In an unusual statement yesterday, the seven justices of the Massachusetts Supreme Judicial Court yesterday called on their fellow judges and lawyers to do something about "the inequity and injustice that is the legacy of slavery, of Jim Crow, and of the disproportionate incarceration of African-Americans."

Although they included themselves in that admonition, the justices, in fact, have been doing something about that, through their decisions in recent years, such as:

Commonwealth vs. Warren, 2016: A cop's hunch and the fact a black man was wearing a hoodie were not enough probable cause to detain and search him - even if he did try to run away from an officer:

We do not eliminate flight as a factor in the reasonable suspicion analysis whenever a black male is the subject of an investigatory stop. However, in such circumstances, flight is not necessarily probative of a suspect's state of mind or consciousness of guilt. Rather, the finding that black males in Boston are disproportionately and repeatedly targeted for FIO encounters suggests a reason for flight totally unrelated to consciousness of guilt. Such an individual, when approached by the police, might just as easily be motivated by the desire to avoid the recurring indignity of being racially profiled as by the desire to hide criminal activity. Given this reality for black males in the city of Boston, a judge should, in appropriate cases, consider the report's findings in weighing flight as a factor in the reasonable suspicion calculus.

Commonwealth vs. Robertson, 2018: The court ordered a new trial for a black man convicted of murder because the judge in the case did not question whether the prosecution was using its allowed challenges to prospective jurors to exclude blacks. Also see Commonwealth vs. Fuentes, Commonwealth vs. Jones and Commonwealth vs. Ortega, both of which involved similar jury-selection issues.

Commonwealth vs. Williams, 2019: Believing the justice system is biased against black men was not enough reason to exclude a possible juror from a black man's trial, that a juror with "firmly held beliefs shaped by her life experiences," can still be part of a fair trial, the court ruled.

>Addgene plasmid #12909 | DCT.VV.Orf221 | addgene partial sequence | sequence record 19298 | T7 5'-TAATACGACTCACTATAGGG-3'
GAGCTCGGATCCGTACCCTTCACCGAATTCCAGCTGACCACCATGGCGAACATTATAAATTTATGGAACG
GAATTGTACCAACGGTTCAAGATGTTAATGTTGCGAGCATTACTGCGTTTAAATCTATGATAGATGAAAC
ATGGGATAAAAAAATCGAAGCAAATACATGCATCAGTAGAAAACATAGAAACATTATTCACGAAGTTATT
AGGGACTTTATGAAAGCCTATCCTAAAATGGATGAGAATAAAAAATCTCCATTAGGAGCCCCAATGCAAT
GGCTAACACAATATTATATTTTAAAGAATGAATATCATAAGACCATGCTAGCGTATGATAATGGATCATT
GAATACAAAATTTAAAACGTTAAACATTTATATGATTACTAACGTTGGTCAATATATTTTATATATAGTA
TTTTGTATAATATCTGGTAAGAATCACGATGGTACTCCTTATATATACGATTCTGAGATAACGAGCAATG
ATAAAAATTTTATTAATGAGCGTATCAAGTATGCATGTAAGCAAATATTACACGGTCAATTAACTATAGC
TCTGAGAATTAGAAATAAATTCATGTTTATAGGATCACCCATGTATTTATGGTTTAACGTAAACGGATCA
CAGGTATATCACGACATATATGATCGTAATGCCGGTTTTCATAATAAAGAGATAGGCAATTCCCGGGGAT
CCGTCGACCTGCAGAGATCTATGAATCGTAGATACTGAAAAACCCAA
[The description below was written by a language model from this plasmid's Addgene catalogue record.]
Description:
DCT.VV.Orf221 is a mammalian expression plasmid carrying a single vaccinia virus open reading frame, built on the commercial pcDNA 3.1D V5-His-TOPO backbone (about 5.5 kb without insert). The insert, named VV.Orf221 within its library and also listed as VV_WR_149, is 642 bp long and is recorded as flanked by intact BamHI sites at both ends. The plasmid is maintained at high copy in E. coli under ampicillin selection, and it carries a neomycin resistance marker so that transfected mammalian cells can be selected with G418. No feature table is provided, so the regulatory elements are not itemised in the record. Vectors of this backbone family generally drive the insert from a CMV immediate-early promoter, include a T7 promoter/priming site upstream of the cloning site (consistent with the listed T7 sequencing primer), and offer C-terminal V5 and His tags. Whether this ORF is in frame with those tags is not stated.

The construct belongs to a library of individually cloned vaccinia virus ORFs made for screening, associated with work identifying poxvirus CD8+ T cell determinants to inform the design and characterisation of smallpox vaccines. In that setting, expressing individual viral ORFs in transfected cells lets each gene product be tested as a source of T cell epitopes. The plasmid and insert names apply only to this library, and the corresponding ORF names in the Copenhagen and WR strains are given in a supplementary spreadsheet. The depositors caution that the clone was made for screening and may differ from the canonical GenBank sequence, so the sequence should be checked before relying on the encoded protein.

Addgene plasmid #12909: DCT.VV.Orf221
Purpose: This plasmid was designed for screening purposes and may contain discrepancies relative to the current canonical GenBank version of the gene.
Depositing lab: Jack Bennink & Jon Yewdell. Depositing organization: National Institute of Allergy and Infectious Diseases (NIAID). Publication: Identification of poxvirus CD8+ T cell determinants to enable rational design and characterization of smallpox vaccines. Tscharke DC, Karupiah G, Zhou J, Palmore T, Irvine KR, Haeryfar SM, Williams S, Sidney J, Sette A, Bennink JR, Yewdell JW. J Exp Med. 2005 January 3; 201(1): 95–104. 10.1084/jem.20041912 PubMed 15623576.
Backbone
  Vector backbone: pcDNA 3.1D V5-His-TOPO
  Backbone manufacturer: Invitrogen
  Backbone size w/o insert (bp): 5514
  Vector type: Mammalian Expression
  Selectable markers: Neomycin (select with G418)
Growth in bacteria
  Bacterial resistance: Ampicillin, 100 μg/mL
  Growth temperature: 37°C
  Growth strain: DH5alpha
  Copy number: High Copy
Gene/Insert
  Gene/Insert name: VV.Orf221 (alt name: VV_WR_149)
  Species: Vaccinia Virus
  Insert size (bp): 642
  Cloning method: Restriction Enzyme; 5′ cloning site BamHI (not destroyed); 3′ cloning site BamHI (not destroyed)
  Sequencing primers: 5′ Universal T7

Commonwealth vs. Meneus, 2017: Being one of several black men standing on a corner after gunfire was not by itself enough reason to frisk one of them.

Boston Police Department vs. Civil Service Commission, 2019: The Boston Police Department was told to stop testing prospective promotion candidates with a hair-based cocaine test that black officers had long said produced false positives for them.


Enough with the statements and protests. Beacon Hill, go back to work and do your job. Change the laws which regulate the police so that cops which abuse their power don't stay police. For once in your elected lives, stand up to the unions. Cops like being cops. If there was a real risk of them loosing their jobs for crossing the line, they would't take such liberties. (Boston PD is better than most but "better" is not the same as great.)

Baker, be as assertive with the state police as you are with COVID.


Everything they say could be true but if a case with a cop as a defendant is heard by them and it has any racial aspect to it the Defense lawyer could make a case that the justices are not impartial to her client.


You know whose job it really isn't to shape the law, or over-rule the legislature? The police.

Saying more black people are in jail because of the legacy of slavery and jim crow is an opinion.
Black lawyers and black judges and black jurors help find black people guilty or not guilty every day in our judicial system.
That opinion may be correct or incorrect but if it's ever used as a defense a defense lawyer could reasonably think the SJC has their back. .


Read what they wrote again. Out loud helps. No snark intended. I read that section out loud again to be sure.

We must recognize and confront the inequity and injustice that is the legacy of slavery, of Jim Crow, and of the disproportionate incarceration of African-Americans, and challenge the untruths and unfair stereotypes about African-Americans that have been used to justify or rationalize their repression.

They said recognize and confront these things: A. inequities, and B. injustices...

Which are the legacy of:
1. Slavery
2. Jim Crow
3. The disproportionate incarceration of African Americans.

They didn't draw a line saying one thing caused another at all. If we make that jump of logic, it's on us, not them. They're justices of the oldest court of appeal in the Americas. You can expect they say what they mean and mean what they say. Not more, not less.